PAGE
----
Bill Gates, Steve Jobs and Mark Zuckerberg dropped out of college and created billion-dollar businesses.
Those three billionaires may be the exception to the rule, but the fact remains millions of U.S. students finish college every year, only to graduate into the swelling ranks of the unemployed and underemployed.
Colleges don't want to be irrelevant, but some officials worry that universities, tech schools and community colleges are struggling to help mold the next Ted Turner, Walt Disney or Oprah Winfrey -- all three of whom dropped out of school to pursue success.
That's why there's a push underway for colleges to take the lessons learned by entrepreneurs and apply them to the classroom, creating the next generation of tycoons instead of merely growing a new crop of job-seekers.
It's a fight between rules, curriculum and standards on the one hand; and freedom, disruption and new orthodoxy on the other.
"The only way that I believe you learn entrepreneurship is you stick somebody in the seat and light the rocket," said John Morris, president and CEO of Tech 20/20, a regional business accelerator. "Curriculum education tends to be proscribed. Entrepreneurship is not defined by steps, you've got to define the next step. That's the only way you learn what the next steps are."
Take traditional MBA students, for example. A masters in business administration is prized among those in the corporate world as the holy grail of education achievement for those pursuing a career in commerce.
But Holly Hanson, director of the Cumberland Business Incubator, said the modern MBA is not necessarily the right path for an entrepreneur. At a panel of the Tennessee Valley Corridor summit held at UTC Thursday, Hanson argued that a course on how to start a new company must differ substantially from a traditional business education.
"What I find with the MBAs who come in [to the incubator] to find out about how to start a business is that they didn't learn a thing about starting a business, they learned how to be excellent employees in firms, how to measure risk and minimize risk," Hanson said. "Those entrepreneurs who are risk takers are the ones who do better, overcoming all those obstacles that the MBA pointed out they're going to see."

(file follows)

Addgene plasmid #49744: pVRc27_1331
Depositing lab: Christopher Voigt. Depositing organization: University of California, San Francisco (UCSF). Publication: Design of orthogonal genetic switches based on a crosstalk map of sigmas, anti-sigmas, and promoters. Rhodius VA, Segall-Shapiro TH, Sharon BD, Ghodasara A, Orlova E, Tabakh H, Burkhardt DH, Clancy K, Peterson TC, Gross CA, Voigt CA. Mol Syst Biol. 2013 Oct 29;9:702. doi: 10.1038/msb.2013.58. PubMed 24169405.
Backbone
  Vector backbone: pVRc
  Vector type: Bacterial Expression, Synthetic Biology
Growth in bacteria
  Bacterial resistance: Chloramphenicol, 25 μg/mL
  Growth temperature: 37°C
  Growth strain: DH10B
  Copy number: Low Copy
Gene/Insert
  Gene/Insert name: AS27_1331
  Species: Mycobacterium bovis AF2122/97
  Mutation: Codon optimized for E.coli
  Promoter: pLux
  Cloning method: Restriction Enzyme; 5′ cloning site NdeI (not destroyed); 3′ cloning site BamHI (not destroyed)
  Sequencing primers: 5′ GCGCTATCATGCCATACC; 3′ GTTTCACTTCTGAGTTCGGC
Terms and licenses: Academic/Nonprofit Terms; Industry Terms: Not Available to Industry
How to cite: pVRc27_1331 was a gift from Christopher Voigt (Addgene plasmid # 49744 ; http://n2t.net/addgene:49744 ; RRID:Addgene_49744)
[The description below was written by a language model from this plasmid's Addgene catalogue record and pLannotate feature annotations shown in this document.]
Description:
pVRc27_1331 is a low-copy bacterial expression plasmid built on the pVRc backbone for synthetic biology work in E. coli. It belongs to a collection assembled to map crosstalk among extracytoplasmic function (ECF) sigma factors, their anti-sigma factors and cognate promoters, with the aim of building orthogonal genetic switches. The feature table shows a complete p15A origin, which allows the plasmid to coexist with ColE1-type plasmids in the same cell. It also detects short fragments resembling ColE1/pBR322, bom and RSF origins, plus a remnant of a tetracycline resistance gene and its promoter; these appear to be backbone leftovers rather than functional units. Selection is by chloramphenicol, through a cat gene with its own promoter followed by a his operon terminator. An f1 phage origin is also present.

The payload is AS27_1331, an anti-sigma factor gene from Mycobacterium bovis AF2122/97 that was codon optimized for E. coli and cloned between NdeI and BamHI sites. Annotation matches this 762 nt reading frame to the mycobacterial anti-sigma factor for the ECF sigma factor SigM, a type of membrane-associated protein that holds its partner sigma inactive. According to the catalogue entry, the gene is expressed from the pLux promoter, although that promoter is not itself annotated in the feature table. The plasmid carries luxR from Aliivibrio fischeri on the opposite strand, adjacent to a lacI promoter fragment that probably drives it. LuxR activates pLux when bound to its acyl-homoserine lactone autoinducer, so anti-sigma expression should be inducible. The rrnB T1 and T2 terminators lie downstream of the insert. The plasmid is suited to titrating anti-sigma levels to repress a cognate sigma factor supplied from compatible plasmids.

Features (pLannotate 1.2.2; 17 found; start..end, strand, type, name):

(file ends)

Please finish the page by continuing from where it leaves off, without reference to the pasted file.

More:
State labor officials across the U.S. are finding that even as college enrollment has risen, the number of new businesses in the pipeline has fallen, Hanson said.
However, officials are far from nailing down a solution to fix the country's entrepreneurship deficit, nor is there agreement on how far or how fast colleges should rush in the race to attract and train entrepreneurs. In some cases, university system officials themselves could be the ones holding up progress at the local level, said Jim Catanzaro, president of Chattanooga State Community College.
"I think unfortunately, higher education solutions are held captive by the political system," Catanzaro said. "The Tennessee board of Regents, or University of Tennessee board, the accrediting associations, they all see the educational world ... in lockstep development of curriculum, and they see students who drop out and start a business not as a success, which is a mistake."
Catanzaro has attempted, for instance to add dormitories to the campus of Chattanooga State to allow high-performing students to bump into each other in halls, hang out after class, and perhaps craft the makings of the next big thing.
But the Tennessee Board of Regents shot down the idea, saying that there shouldn't be dorms at community colleges.
"The people who run these organizations are often people who are themselves not entrepreneurs ...they're the opposite," Catanzaro said. "We need folks who are good bureaucrats, but we don't need them running institutions."
But though university systems, like all bureaucracies, are slow to change, officials have started to take notice of the trend toward liberalizing education, said Chris Whaley, president of Roane State Community College.
"We talk about not holding those folks back who have that spirit, that mindset, and I think things are changing that are going to allow us to think more outside the box, help us change the culture," he said.
Perhaps the first step for colleges to embrace the business world could be through the use of laboratories, or lab classes. Instead of measuring the effect of smashing one molecule into another or pouring acid on rocks, students could learn entrepreneurial concepts in a less standards-driven, curriculum-dependant environment.
That type of approach could combine the strengths of universities with the strengths of the startup world, said Phil Oldham, president of Tennessee Tech.
"I'm convinced the creativity is there, the energy is there, we've just got to run through the boundaries and let it happen," Oldham said. "I think the one thing of many things universities are really good at is creating ideas. How do you exploit that? How do you encourage that? We're coming to the point where creativity is not so much something that happens in the classroom as it does out of the classroom."